Recently, I stumbled upon an article about Don Clark and how he used Adobe Illustrator to create a poster for Adobe. In this article I learned many things I didn’t know how to do in Adobe Illustrator. Among one of the new things I learned, was using bitmaps from Photoshop in Illustrator. In the article bitmaps were used to create shadows, but you could apply and use them in other ways. Here, I’ll show you how to create a bitmap and import it in Illustrator.

What are Bitmap Images and How Are They Used?

Thanks to an article from Knowledge Jam, they explain a Bitmap TIFF as “an image that has been converted to Bitmap mode in Photoshop an saved as a TIFF file.” They go on to explain, “While Bitmap images are typically black and white, Bitmap images saved as .TIFF files become black and transparent once placed into Illustrator and InDesign.” These kinds of images are great to place in Illustrator to add pattern or texture to your artwork. When you create them in Photoshop, you can create a Bitmap TIFF from scratch or use a photo. Here’s an in-depth explanation of what exactly a bitmap is.

Creating a Bitmap TIFF

Upon discovery of creating bitmaps, I realized that you are able to create two kinds of bitmaps. You can create one yourself (anything) from scratch or you can use a photo and manipulate it. In both of the mentioned articles, they both made a bitmap their own way in Photoshop. For my bitmap, I followed how to create it from the second article I mentioned.

First, set your canvas to whatever dimension you’d like. Next, choose whether you’d like to create your own bitmap or use a photo while keeping in mind that whatever you’re creating can only be shaded monochromatically in Illustrator.

After you have created your design, you have to convert it to bitmap. Before you can make it a bitmap you have to discard all color information. You can do this by selecting Image > Mode > Grayscale from the main dropdown menu.

At this point, Knowledge Jam suggests in their article to set the threshold level to 47 if you’re using a photo. Do this by selecting from the dropdown menu, Image > Adjustments > Threshold and entering your value. This isn’t mandatory but rather it’s recommended to do if you’re using an image. To convert your design or photo to a bitmap, select Image > Mode > Bitmap from the dropdown menu and selecting your bitmap settings. Knowledge Jam suggests changing the output to 200 with the Method set to “Halftone Screen.” You can also customize these settings to whatever you’d like instead of using the 200 pixel halftone screen.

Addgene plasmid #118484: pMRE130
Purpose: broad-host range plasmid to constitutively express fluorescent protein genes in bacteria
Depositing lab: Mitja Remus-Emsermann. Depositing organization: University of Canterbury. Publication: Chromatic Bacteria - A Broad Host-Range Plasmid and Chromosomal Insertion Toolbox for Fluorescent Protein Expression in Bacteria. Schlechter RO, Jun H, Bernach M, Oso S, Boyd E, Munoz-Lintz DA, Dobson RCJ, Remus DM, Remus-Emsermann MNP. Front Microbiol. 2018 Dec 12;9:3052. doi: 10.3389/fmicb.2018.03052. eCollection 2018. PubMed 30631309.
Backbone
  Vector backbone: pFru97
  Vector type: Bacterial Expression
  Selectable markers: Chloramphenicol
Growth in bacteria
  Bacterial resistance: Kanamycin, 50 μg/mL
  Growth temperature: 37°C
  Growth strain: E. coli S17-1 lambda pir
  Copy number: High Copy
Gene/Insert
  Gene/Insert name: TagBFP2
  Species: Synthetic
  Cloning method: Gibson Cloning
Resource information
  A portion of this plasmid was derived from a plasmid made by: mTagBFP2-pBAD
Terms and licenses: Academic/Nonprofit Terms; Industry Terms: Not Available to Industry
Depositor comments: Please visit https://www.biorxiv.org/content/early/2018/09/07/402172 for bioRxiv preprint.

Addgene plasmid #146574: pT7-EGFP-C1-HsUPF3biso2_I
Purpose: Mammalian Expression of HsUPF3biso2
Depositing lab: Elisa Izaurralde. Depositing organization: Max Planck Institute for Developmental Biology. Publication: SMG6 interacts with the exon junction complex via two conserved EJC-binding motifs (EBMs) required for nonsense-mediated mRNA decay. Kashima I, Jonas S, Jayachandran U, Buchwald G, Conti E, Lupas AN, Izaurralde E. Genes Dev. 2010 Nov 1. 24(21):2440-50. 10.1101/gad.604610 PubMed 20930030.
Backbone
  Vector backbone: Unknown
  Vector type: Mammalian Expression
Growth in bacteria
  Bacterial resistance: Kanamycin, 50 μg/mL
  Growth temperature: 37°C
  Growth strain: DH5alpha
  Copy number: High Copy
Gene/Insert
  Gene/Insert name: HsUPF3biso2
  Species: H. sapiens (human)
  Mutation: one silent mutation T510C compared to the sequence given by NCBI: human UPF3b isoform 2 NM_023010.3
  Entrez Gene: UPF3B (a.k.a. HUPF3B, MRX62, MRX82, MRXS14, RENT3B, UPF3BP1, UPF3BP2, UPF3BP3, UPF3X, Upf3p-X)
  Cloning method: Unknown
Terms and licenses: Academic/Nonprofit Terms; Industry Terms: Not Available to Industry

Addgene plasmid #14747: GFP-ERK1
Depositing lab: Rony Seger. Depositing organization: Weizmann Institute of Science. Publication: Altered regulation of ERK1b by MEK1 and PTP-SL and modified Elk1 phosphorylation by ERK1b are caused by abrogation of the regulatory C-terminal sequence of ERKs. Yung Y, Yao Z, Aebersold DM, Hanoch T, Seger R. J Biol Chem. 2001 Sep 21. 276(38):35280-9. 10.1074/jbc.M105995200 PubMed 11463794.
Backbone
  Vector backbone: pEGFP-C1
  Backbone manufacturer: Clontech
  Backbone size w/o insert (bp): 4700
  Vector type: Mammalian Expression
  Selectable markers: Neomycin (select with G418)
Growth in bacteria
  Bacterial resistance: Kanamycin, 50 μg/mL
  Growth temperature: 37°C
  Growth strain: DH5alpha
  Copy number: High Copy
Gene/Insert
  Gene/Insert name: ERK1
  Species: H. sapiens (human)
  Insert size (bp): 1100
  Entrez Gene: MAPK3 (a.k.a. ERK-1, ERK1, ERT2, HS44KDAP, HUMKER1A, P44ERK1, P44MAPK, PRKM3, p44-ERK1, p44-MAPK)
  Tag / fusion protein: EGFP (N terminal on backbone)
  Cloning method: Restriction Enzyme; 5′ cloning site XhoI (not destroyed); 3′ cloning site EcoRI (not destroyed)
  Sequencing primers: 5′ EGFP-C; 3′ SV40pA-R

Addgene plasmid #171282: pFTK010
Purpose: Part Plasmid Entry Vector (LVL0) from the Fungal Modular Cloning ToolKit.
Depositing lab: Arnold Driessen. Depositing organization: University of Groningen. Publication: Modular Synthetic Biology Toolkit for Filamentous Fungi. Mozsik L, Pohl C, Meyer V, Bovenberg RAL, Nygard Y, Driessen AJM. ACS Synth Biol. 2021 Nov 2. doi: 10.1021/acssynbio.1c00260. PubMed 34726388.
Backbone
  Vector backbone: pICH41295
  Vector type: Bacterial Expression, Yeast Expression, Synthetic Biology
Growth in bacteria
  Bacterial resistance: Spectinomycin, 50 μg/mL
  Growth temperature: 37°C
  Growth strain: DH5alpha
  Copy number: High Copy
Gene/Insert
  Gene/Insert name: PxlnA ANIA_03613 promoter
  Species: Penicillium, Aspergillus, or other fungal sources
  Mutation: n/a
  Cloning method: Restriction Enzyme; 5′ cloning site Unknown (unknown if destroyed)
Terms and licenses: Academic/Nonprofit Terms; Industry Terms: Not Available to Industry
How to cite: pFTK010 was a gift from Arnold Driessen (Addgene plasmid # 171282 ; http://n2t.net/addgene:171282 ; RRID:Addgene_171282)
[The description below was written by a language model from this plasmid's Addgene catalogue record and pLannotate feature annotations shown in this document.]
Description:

Finally, save your bitmap by selecting File > Save As from the main dropdown menu, and under the “Format” dropdown menu, select TIFF. A TIFF Options box will appear after you click Save, which you can customize to your own settings. To understand each option, Adobe has some great explanations. When I saved mine, I chose “None” for Compression, “Interleaved” for the Pixel Order, “Macintosh” for Byte Order and selected “OK.” Now the bitmap is ready to import into Illustrator.

Importing a Bitmap TIFF into Illustrator

In Illustrator you’ll use bitmaps with clipping masks. From the Don Clark article, he mentions that he placed each of hit bitmaps into their own layers so they could be copied and pasted as many times as needed in document.

Open your Layers panel and create a layer for each bitmap and place each one in their own labeled layer. Now, create your shape that your bitmap will sit in.


For my example (above), I used an icon of an opened lock for my clipping mask. Copy and paste your bitmap in your main layer with the shape you’d like the bitmap in. Adjust the size and placement of your bitmap over your shape, then change the color by either using the swatch panel, selecting the fill color or using the eyedropper tool for an existing color in your document.

After you’ve selected your color, it will be monochromatically applied to your bitmap. Finally, move your shape to the front of your bitmap by using Shift + Command + ], then select both of them and hit Shift + Command + 7 to have your shape create a clipping mask over your bitmap.


There are many things you can use your bitmap image for in Illustrator. Rather than creating a pattern from scratch, you can create bitmaps in Photoshop to add texture, shading and style to your documents. Here’s a great source from Creative Bloq with “20 expert tips to improve your bitmap illustration”. Experiment and explore however you like. Still not sure what to make with them? Here’s one more example of how a texture was applied to some artwork.